This book, published in 1987 in America, Australia and Canada, is well described by its subtitle:"The candid autobiography of a senior intelligence officer". Written from recollection by Peter Wright, the book describes his experiences working for MI5, Britain's domestic intelligence and counterintelligence agency. He joined the agency in the early 50's as their first scientist, and through dedication and perseverance, was appointed as the head of two branches of MI5 at different times, despite the difficulties he encountered. He retired in early 1976 to farm horses in Australia.
Earlier chapters of the book are enthusiastic stories of developing and using new technology. He describes with avid relish the early years of his career, during which he played a key role in developing and implementing cutting-edge surveillance technology, most of which were audio bugs of some kind. He weaves a confusing tale involving MI5 and rival and enemy agencies trying to second guess each other; MI5 bugged many embassies and other buildings used by soviet agents and other spies, but the targets frequently appeared to discover the electronic incursion, often removing or disabling the device, but sometimes appearing to restrict the uses to which bugged rooms and phone lines were put, and generally expertly weaving a web of deceit.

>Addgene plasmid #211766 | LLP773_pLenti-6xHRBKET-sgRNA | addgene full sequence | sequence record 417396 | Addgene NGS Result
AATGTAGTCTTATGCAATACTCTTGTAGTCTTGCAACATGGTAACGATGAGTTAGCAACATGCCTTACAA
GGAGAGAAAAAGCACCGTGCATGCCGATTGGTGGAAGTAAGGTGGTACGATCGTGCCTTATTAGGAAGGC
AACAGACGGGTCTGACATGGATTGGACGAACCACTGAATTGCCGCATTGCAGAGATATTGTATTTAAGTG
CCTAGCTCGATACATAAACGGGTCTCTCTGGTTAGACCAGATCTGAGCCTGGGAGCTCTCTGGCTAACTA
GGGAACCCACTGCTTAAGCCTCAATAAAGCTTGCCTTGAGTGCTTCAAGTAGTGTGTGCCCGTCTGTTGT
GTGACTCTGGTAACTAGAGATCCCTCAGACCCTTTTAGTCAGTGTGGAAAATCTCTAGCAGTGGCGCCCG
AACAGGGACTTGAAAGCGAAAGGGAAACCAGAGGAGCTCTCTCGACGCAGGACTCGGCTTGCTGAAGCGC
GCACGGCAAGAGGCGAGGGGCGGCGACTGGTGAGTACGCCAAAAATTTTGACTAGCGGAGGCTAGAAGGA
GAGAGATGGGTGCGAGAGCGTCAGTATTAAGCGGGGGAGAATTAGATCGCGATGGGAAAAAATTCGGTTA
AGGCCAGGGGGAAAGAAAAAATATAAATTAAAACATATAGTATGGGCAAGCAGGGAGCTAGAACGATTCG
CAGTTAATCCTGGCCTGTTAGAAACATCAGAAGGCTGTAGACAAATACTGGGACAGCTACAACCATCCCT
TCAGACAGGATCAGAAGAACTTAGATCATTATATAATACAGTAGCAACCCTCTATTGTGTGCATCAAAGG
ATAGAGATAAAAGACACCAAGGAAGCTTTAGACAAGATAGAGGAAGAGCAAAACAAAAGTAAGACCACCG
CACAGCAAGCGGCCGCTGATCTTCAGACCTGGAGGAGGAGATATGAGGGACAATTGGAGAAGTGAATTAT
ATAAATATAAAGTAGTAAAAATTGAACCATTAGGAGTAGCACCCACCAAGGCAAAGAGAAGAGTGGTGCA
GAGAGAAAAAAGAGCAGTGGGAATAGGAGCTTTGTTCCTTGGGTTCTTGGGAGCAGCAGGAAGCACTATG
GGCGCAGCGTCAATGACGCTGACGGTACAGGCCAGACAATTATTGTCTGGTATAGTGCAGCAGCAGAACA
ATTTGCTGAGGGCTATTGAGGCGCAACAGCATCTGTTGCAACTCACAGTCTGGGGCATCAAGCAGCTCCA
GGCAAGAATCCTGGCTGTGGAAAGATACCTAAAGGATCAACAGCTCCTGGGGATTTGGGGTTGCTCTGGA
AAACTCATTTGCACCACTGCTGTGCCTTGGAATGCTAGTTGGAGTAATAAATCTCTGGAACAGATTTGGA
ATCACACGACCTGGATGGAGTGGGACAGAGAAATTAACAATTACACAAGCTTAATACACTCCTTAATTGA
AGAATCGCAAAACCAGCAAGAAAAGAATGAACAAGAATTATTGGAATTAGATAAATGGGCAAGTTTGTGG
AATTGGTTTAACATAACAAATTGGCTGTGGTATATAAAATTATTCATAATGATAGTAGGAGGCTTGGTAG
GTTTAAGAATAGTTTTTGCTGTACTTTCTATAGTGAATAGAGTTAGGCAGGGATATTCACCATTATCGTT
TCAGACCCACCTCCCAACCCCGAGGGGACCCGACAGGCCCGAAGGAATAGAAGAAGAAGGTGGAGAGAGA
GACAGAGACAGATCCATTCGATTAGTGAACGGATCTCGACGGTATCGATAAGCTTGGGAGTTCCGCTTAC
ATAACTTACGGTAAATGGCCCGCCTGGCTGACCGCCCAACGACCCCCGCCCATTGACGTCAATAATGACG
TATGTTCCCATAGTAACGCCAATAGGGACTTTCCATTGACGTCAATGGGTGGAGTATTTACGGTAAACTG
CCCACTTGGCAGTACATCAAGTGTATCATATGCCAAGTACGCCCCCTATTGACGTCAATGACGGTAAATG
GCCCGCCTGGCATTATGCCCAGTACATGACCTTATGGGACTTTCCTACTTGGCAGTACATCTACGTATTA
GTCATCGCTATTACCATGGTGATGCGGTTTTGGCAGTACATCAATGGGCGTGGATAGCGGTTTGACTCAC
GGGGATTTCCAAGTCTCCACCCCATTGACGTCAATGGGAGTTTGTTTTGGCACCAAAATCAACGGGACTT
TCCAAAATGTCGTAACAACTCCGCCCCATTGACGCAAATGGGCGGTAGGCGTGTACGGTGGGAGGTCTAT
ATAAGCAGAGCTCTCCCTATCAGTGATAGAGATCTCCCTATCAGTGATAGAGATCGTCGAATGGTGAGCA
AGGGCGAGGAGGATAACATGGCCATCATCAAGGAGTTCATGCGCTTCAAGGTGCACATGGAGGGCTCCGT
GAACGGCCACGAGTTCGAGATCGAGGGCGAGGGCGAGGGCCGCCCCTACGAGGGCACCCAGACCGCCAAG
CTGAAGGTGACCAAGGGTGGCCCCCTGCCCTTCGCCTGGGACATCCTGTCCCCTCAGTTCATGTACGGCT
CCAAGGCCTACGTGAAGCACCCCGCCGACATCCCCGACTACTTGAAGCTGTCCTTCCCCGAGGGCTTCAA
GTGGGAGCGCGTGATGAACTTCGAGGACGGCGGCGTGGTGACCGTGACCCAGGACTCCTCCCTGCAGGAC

The book gets bleaker as time goes on. Without summarising the entire 382 page book, the main theme is Wright's largely unsuccessful attempts to launch a full scale investigation into possible Soviet penetration of MI5. Wright made himself somewhat unpopular in MI5 and related agencies by insisting that evidence pointing to "high level penetration" should be fully investigated. His efforts were resisted, possibly due to the impact such investigations could have on morale and partly to avoid scandal, but another possible factor could be that his allegations, which at one time involved the then director of MI5, Roger Hollis, were being blocked by Soviet agents high in the civil service hierarchy.
The release of this book caused considerable controversy, and the British Government attempted to prevent it from being published. Peter Wright has been accused of fabricating much of the book. I got the impression that the book was an attempt by a largely misunderstood person to tell his side of the story, while revealing to the public the inadequacies of acencies like MI5 and the CIA, whose operations are steeped in such secrecy that inevitably, ludicrous tales obscure what fragments of truth are available.
The book is stuffed full of information, but the reader will find it quickly apparent the the author is a scientist, not a writer. The narrative jumps back and forward in time so often that the only way to build an accurate timeline for the events the book describes would be to take extensive notes. Despite being difficult to read, I would suggest that anyone who is interested in intelligence agencies and their effect on civil liberties should read this book.